Do you not know that in a race all the runners run, but only one receives the prize? So run that you may obtain it. Every athlete exercises self-control in all things. They do it to receive a perishable wreath, but we an imperishable. So I do not run aimlessly; I do not box as one beating the air. But I discipline my body and keep it under control, lest after preaching to others I myself should be disqualified. – 1 Corinthians 9:24-27
Paul here is drawing an illustration from Isthmian games, a sort of local Olympics, if you will. And these Olympics were an important for the Corinthians, as they were basically next-door neighbors to the event. And the games were not something casual, but almost sacred to the community.
The foot race was the most prominent event, and that’s where Paul goes first. He talks about how all the runners run, but only one gets the prize, and he exhorts them to run after a prize themselves. Just as with any analogy, we don’t want to read too much into its meaning. Paul is not suggesting that only one Christian is going to be saved. Neither is he saying that we must earn salvation on our own. (Paul would be last in saying that, based on everything else he’s written.) What he’s calling the Corinthians to is a life for Christ that is more sprinting than strolling. If runners in a race crave the prize and sprint after it, how much more should we sprint after Christ?
And this is done through self-control. He continues the analogy by saying that all athletes exercise self-control. Leading up to these games, Greek competitors would go into a strict training regimen for ten months. Everything they did was to prepare themselves for the games. And athletes only do it for a perishable wreath, made of leaves, essentially. Christians are striving toward eternal glory with Christ. How much more should Christians be self-controlled in their preparation?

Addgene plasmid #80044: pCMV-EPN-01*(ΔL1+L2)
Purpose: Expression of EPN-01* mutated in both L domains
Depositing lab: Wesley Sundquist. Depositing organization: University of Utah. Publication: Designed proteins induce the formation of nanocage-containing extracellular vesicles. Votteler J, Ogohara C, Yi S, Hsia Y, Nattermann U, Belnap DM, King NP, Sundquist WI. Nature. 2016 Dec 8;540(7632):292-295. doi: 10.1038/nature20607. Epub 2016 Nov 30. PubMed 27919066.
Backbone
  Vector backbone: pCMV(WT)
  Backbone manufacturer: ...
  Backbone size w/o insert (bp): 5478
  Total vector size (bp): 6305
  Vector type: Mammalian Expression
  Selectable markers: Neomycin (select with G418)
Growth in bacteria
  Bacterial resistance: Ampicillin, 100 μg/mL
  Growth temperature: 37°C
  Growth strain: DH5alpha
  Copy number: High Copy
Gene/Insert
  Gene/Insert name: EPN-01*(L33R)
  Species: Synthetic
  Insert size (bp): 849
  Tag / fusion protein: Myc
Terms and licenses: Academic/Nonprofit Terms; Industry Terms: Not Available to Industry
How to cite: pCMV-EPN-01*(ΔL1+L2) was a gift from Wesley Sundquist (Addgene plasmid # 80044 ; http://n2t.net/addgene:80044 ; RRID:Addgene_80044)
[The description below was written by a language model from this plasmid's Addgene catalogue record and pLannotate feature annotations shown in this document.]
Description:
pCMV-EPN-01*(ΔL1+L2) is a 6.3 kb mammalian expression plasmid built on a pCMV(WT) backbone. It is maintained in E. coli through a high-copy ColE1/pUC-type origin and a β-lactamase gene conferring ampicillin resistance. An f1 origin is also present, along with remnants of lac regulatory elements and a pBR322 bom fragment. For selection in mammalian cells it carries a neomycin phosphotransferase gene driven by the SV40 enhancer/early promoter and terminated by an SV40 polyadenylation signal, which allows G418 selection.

Paul then turns to himself as an example. He wasn’t one that was running aimlessly. He wasn’t boxing as one beating the air. In other words, he wasn’t shadow boxing. He was there to knock somebody out. He disciplined his body, and he kept it under control. Remember, he’s not talking about physical fitness here, but spiritual discipline.
One reason he was so disciplined was for fear that after preaching to others, he himself would be disqualified. Not only was he preaching urgency and self-control in the Christian walk, but he practiced what he preached. And from what we know about Paul, he is a strong example for us. We can imitate him as he imitates Christ.
How are you living your Christian life, sheep? Are you like these Greeks who are passionate about the games, so much so that they train hard for it for months and they play to win? Or are you more like a spectator, an armchair quarterback? All who believe in Jesus are saved by grace alone through faith alone in Him. The last thing we should do is be lazy followers, in response. An understanding of Christ’s love will spur a Christian on to life of diligence and self-control in a desire to make the name of Christ known and to shine His greatness all over the world.
Let us not run aimlessly. Let us not box the air. Let us sprint and strive toward Christ, by His grace and for His glory.